Footnote #1
LASER is an acronym for light amplification by stimulated emission of radiation. It is a device that creates an intense beam of light of a single frequency in which all the waves are in step with each other (a condition called coherency). It does so by triggering an atomic-level cascade that causes large numbers of atoms to release photons of the same color at nearly the same time. For more information about laser light, laser characteristics and laser applications go to at
Footnote #2
At velocities approaching the speed of light effects predicted by Einstein's theory of relativity become significant.


How the free-electron laser works

By David F. Salisbury
Oct. 9, 2001

The free-electron laser (FEL) is an ideal instrument for charting the interactions of light and matter in many of the still unexplored regions of the electromagnetic spectrum. As a laser Click to open footnote, then click again to close, it produces light in a single wavelength. Ordinary white light contains particles of light, or photons, with a broad range of different colors. So, when white light strikes an object, it causes a multiplicity of responses. By contrast laser light provokes a far more limited set of reactions. This allows scientists to use it to measure the physical properties of materials with great precision.

Ordinary lasers, however, operate at a fixed frequency. That is, they produce light in only one color. This has limited their usefulness. A number of different types of lasers have been created that produce light at a number of different wavelengths ranging through much of the electromagnetic spectrum. Also, researchers have found ways to alter their output frequencies by using lenses made of special optical materials. Nevertheless, there are a number of regions of the spectrum where few, if any lasers operate.

The FEL is ideal for exploring the unknown regions in the spectrum because it is tunable over a broad range of the spectrum. That enables researchers to study how different materials respond as the wavelength of light impinging on them changes. In addition, the FEL is capable of producing very high power levels. The power level is important in applications like surgery where the beam needs enough energy to vaporize soft tissue and bone.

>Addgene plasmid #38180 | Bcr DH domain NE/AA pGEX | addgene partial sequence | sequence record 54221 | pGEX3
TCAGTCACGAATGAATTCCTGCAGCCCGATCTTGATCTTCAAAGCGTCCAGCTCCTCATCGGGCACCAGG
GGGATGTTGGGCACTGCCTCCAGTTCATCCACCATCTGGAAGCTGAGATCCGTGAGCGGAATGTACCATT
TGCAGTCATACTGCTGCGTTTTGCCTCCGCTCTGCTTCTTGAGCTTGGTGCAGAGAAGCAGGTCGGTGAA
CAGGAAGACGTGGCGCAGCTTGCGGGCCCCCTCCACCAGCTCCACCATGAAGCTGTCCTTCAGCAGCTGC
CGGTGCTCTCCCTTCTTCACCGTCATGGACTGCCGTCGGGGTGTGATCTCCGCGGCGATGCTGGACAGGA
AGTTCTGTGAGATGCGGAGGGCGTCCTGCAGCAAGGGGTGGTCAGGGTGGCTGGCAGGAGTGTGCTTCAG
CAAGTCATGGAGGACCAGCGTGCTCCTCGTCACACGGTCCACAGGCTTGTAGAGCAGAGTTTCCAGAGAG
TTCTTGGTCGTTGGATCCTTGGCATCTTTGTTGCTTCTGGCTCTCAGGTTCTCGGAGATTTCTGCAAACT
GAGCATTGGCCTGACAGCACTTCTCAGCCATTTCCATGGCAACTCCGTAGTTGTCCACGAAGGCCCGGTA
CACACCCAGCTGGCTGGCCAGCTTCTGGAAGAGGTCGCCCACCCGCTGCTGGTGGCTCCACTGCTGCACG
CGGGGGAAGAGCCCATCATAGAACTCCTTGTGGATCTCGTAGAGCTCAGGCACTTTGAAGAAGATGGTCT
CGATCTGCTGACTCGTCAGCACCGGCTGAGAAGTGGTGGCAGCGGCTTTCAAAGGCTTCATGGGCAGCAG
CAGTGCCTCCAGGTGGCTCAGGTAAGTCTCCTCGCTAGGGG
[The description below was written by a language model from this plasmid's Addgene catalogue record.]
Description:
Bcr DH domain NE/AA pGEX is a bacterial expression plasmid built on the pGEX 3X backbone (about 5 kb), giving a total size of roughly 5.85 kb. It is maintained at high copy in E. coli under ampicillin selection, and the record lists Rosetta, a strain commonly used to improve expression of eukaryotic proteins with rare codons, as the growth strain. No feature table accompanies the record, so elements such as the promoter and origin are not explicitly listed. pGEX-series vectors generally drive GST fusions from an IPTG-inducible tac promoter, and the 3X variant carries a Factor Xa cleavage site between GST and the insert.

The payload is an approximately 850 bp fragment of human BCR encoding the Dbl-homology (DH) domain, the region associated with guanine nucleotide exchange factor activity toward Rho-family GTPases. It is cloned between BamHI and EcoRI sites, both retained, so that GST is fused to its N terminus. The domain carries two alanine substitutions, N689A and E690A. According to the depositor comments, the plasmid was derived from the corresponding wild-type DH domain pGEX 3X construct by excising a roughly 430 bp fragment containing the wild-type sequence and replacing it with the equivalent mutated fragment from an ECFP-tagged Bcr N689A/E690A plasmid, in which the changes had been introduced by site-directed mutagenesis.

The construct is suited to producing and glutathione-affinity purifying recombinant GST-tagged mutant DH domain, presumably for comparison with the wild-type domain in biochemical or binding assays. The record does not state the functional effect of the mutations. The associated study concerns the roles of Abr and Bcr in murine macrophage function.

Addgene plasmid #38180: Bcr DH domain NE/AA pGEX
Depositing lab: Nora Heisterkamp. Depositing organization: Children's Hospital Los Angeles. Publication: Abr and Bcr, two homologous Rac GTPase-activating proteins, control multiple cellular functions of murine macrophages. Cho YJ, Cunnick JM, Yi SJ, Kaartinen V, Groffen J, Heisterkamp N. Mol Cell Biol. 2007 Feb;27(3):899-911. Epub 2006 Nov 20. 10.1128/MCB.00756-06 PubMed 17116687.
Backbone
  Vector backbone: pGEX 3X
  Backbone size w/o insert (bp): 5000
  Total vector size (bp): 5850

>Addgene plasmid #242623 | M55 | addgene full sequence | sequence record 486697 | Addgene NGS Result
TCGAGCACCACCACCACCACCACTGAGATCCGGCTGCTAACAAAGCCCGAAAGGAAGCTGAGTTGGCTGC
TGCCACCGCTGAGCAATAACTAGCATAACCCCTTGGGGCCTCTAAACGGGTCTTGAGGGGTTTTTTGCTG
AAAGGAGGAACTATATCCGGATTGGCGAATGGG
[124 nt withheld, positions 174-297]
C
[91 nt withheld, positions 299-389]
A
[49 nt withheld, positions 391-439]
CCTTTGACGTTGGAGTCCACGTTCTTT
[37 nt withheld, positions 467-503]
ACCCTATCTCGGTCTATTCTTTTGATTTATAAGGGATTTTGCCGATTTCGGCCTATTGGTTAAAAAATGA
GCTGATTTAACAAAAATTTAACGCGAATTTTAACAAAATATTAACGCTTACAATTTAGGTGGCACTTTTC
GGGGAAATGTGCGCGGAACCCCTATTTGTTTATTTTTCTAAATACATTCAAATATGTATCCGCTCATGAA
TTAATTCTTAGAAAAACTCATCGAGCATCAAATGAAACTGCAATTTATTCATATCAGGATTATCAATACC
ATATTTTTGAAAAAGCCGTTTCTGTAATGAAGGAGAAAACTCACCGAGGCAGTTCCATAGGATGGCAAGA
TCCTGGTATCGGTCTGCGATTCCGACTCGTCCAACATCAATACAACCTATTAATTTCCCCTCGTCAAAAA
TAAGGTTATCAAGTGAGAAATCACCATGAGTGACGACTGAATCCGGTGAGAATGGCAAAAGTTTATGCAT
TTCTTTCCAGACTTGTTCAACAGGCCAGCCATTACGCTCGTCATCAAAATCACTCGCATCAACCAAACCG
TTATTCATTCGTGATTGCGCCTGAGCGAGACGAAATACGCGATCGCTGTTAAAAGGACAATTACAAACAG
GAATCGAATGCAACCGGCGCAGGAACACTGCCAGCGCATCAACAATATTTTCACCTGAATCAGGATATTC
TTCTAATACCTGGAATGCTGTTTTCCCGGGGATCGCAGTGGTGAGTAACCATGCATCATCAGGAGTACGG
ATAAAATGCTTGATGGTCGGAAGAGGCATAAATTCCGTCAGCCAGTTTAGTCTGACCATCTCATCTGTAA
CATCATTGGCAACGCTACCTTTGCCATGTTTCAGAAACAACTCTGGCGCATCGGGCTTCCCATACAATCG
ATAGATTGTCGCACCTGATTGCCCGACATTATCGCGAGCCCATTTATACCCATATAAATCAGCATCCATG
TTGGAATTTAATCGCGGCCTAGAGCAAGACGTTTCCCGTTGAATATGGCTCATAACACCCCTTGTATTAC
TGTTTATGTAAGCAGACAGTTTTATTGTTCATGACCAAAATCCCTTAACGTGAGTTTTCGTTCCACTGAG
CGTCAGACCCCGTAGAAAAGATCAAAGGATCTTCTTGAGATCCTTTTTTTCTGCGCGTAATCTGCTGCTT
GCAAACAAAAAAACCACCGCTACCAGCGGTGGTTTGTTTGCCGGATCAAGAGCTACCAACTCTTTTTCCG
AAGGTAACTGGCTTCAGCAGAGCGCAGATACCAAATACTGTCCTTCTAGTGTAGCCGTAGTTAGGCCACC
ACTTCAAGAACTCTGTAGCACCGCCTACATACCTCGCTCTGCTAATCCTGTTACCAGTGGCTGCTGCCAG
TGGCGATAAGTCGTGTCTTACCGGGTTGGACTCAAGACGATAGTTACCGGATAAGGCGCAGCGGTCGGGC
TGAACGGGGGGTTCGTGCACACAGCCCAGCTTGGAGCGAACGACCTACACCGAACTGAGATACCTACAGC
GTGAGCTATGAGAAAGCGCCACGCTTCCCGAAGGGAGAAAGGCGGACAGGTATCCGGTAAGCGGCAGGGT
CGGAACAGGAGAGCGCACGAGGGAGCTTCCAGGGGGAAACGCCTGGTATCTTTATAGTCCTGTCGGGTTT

Both the FEL's tunability and power are the result of its unusual design. In most other lasers, the lasing process occurs within a liquid, solid or gas. So the wavelengths are limited by those permitted by the electrical structure of the material. Similarly, the power of the beam is limited by the amount of energy that the material can withstand before breaking down.

The FEL, however, is not subject to this limitation because it produces laser light by sending bunches of electrons through a series of magnets in a vacuum. These electrons are first accelerated to nearly the speed of light Click to open footnote, then click again to close and then they are sent through a device called a "wiggler" or "undulator."

The wiggler consists of a series of magnets with alternating north and south poles. As a bunch of electrons travels through this alternating field, it causes them to wiggle back and forth in a fashion that causes them to emit some photons of a specific color. These photons are directed onto a mirror that allows 15 percent of them through and reflects 85 percent back along the beam line. At the end of the beam line is another mirror that reflects the photons back up the beam line. The distance between these two mirrors is set with extreme precision so that each bundle of photons meets a new bunch of electrons starting through the wiggler. These photons stimulate the electrons to produce even more photons. After thousands of iterations the power of the laser beam builds up until it reaches a steady state.

The color of the laser beam can be varied in two ways: putting more power into the electron beam and changing the spacing between the magnets in the wiggler. The Vanderbilt FEL is designed to operate at infrared frequencies and can be tuned from two to nine microns.

Because the production of laser light occurs in a vacuum, an FEL can be designed to operate at extremely high power levels. The Vanderbilt FEL is designed to produce a beam with a peak power of more than 10 Megawatts and an average power of 10 Watts.

Lasers come in two basic types: continuous and pulsed. One produces a continuous beam of light and other produces light in pulses. The Vanderbilt FEL is a pulsed laser. Its beam consists of a series of extremely short pulses, each lasting less than a billionth of a second.